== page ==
I’m a little late on posting this, but blame this stupid cold that’s now making me very hoarse–ugh. Thursday was my third letterpress class through PNCA’s Continuing Education program, and the first one in which I was able to do some printing. We use cylinder/drum-style letterpress printers (named “Tony” and “Ruth,” in case you were wondering), that are probably a bit different that a lot of the presses that you see around in specialty stores, which seem to been primarily platen presses. Here’s an example of this type of press.
Locking up the type is definitely the most time-consuming part of the printing process. You have to make sure that your type is completely tight and immovable prior to inking the press and starting printing. You create tension using “furniture” and fill in any of the tiny gaps that emerge using “coppers and brasses”–tiny, thin pieces of metal that slide in between the type. It’s an inexact science, really…
Once we thought we had my type all locked up, I mixed the ink using color formulas from a Pantone deck. (The ink is rubber-based, which has a very interesting texture–completely the opposite of the screen printing inks I’m used to working with.) I chose a lovely crimson. (Big shock, I know, choosing a rich red color. I love me some nice red.) Finally, I got to ink up the press and was ready to go.
Or so I thought.
You see, that cool-looking “7″ that was causing me all kinds of problems last week struck again. It seems that the surface of much of the 7 had worn down, so it was no longer “type high.” Basically, it was being inked by the rollers and was, therefore, not printing. Awesome. With the help of our T.A., I had to de-lockup my type and then remove the 7. We kept adding pieces of paper under the 7, until it finally was type high. It took five or six pieces.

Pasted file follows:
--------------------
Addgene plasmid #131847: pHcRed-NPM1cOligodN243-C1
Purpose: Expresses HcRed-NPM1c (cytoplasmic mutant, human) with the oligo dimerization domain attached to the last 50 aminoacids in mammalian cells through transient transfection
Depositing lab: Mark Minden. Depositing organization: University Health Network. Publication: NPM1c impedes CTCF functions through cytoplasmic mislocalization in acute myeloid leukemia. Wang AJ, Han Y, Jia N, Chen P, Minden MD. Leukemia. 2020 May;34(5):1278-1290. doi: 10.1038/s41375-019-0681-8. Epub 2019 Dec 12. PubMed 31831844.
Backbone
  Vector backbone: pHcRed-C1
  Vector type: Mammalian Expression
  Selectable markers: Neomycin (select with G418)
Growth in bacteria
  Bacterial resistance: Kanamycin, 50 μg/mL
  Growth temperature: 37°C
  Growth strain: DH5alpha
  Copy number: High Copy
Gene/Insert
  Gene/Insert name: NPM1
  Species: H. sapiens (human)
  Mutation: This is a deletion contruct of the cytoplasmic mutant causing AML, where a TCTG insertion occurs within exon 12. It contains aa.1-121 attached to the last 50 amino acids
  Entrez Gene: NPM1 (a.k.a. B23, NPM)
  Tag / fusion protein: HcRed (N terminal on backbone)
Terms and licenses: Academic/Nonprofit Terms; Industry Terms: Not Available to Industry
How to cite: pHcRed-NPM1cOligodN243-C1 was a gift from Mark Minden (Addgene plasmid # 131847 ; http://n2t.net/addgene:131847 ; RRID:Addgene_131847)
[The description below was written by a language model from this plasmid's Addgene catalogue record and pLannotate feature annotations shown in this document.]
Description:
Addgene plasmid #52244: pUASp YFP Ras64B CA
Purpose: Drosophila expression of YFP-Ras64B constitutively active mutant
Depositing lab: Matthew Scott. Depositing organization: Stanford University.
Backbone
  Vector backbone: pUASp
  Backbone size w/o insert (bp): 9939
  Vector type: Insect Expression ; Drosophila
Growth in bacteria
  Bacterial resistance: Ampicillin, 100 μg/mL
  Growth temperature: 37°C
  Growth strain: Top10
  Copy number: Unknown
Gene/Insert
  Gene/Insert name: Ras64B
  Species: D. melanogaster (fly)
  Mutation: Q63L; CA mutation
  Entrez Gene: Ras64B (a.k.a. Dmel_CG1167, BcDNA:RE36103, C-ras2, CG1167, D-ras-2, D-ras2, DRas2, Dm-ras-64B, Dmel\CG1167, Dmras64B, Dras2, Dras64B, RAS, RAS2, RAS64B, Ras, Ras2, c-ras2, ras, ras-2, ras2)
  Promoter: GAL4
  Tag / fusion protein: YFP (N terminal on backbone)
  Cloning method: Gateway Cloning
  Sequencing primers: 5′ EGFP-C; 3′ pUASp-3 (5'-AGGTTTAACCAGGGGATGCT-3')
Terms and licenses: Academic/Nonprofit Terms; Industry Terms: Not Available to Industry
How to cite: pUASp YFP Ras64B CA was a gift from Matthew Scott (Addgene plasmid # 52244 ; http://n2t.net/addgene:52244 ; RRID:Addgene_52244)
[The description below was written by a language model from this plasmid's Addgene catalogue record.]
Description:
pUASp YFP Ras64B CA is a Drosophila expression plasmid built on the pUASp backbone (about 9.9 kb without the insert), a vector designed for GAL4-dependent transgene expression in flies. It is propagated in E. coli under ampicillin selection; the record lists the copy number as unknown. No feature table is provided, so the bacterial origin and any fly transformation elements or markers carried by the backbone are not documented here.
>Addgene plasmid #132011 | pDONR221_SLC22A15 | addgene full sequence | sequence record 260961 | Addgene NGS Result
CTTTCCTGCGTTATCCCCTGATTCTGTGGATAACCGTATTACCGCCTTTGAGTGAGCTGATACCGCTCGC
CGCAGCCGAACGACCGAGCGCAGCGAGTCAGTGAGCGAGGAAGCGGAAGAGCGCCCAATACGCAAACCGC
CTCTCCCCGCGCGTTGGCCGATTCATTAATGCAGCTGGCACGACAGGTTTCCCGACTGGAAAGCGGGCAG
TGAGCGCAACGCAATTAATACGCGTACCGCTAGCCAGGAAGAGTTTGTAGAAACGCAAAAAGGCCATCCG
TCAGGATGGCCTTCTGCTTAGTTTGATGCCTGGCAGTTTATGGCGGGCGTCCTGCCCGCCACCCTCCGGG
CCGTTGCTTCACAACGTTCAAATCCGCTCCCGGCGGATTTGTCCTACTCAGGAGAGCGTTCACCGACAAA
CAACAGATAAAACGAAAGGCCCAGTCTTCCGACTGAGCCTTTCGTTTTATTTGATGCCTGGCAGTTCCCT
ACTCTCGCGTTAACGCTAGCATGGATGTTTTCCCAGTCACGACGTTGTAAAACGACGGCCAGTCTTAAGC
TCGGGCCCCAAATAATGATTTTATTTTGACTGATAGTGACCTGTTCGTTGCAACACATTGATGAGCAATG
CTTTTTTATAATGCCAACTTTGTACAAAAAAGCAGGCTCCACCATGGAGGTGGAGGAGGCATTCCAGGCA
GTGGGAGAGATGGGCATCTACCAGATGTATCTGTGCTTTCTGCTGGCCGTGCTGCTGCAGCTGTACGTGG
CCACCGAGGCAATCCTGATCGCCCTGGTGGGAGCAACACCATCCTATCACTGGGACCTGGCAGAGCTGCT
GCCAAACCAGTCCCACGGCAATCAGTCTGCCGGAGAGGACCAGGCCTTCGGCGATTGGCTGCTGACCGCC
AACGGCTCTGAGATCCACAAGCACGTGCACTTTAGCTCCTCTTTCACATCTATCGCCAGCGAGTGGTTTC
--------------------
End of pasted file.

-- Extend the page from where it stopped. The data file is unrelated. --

Very lame, I know.
That 7 should could with a warning label: “May cause disorientation, frustration or, in very rare cases, temporary insanity, in newbie printers.”
But all that frustration was worth it, as I learned a lot playing around with printing, running the translucent sheets through the printer multiple times, printing on both the fronts and backs, and then reversing the sheets, to create mirror images of my print–which was my favorite effect.
Next week our “proposals” for our “big project” are due, which is a bit nerve-wracking. I have a pretty good idea of what I want to do, but I’m not sure if it’s the appropriate scale (too big? too small?) or of the details like paper and edition size. (Not sure where to begin with even making those decisions.) Since I don’t have an art background, these types of thought processes feel rather daunting to me.
Anyone who wants to chime in with tips on how to work through those things, please feel free! I can probably use all the help I can get…
~SarahNo related posts...
Related posts brought to you by Yet Another Related Posts Plugin.